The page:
Earlier this week, I visited Wombolano Park as part of an excursion with the Field Naturalists Club of Victoria. I was pretty nervous about going. It was my first time meeting these people, in an area I’m unfamiliar with. I was also very aware of my limited knowledge with plants. It didn’t help that I’d only gotten 5 hours sleep after looking for owls the night before.
It was a brilliant trip, actually. There was an overwhelming amount of information share on the day but I took a lot of photos and then asked people from the club to help with identification. I’ve been able to learn a lot 🙂
Common bird orchid
According to the sign near this colony, “these orchids were once quite common in Melbourne’s eastern suburbs, but are now less frquent due to loss of habitat.” Despite the loss of habitat, this website says “these terrestrial orchids are quite widespread.”
Nillumbik Landcare Network described the orchid as follows:
To 6 cm tall, with two broad leaves at the base of a hairless green-brown stem bearing a purple-green to red-brown flower, resembling the gaping beak of a young bird. Forms large colonies.
Regarding the orchid flower, the website says “A single deep red brown to purple green flower (occasionally two), to 40mm across. Dorsal sepal erect incurved and lateral sepals erect but recurved. Purple heart-shaped labellum with between 4 and 10 blunt deep red to black calli.”
The Potato Orchid is a leafless saprophytic orchid. The flowers are bell shaped with the labellum or lip enclosed by the rest of the flower with the sepals and petals joined together forming a tube . The flowers are light brown or cinnamon coloured with cream coloured inside. the steam grow to about 75 cm tall and produce clusters of up to twenty flowers. Flowering is in late spring and early summer from about October to January varying according to range.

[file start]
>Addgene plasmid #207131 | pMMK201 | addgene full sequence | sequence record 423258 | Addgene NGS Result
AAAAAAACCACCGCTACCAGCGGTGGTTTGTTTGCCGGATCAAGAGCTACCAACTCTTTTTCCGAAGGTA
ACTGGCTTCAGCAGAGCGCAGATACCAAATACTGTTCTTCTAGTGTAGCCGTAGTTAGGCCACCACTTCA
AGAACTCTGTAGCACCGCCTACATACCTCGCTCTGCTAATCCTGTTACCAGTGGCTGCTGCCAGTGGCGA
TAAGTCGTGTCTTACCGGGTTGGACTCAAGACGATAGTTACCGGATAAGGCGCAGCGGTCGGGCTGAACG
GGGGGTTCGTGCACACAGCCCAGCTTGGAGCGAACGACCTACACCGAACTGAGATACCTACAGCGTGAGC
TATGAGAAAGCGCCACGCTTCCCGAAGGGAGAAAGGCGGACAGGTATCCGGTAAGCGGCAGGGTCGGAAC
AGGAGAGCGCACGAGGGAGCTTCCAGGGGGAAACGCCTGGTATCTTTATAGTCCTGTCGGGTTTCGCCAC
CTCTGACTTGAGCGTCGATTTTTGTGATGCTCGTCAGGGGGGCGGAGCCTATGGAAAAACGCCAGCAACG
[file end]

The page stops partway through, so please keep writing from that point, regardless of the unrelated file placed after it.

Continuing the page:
via Oz Native Plants
Still not overly interested in orchids, but hey. Any knowledge can be handy!
Clematis aristata is one of six species of clematis found growing naturally in Australia. It is evergreen, has starry white flowers and a habit of smothering shrubs that lie in its path.
via Garden Drum
OH YEAH! Another species of clematis. This was identified on the day but I couldn’t recall the name. I do wonder though, are there any introduced clematis species growing in the wild?
Platylobium is a small genus of 4 species all of which occur naturally only in eastern Australia (via ANPSA).
The species is an erect or straggling shrub with wiry stems which usually grows to a height of between 1 to 2 metres. However on the Co-op it has only been observed in a sprawling flat form close to the ground. The leaves are opposite with very short, almost unnoticeable petioles. The leaf surface has a pronounced reticulation of veins on the surface and is dark green above and lighter below. The leaf size ranges from 2 to 5 cm in length and 1 to 2.3 cm in width.
via Round The Bend
Thrift Leaved Trigger Plant
Was pretty stoked to see this as someone had tweeted about trigger plants in prior week. A new friend explained what a trigger plant was. Apparently there are about 300 in Australia? I’m doubtful I’ll be able to ID them just by looking at them… yet 🙂
These plants definitely look different to the ones I’ve seen growing back at the property.
I’ve forgotten what the below plant is. I know I found an image that matched it somewhere, or perhaps I got confused. Either way, enough plant research for me today!
I don’t recall the name of the sundew. It was identified by botanical name. I think it was pale, but can’t be sure. It shows that I need to memorize the names of the features of the 12 drosera species.
It was beautiful and I’m so keen to find more species.
Moss + Lichen
I’ve yet to identify these various species, mostly because the research for this post was already quite time consuming. I didn’t get to spend as much time looking at them and photographing them as I would have liked, but I didn’t mind. I can always return and I learned so much anyway!
This park is fascinating. I could have easily spent a couple more hours there if I wasn’t exhausted. I nearly fell asleep before getting home as it was. I’m very keen to start exploring more of the eastern suburbs of Melbourne, and visiting other bush reserves, and seeing just what I can learn.
I need more energy – or to move <3 Or a car! Darn, the plant nerds have got me now.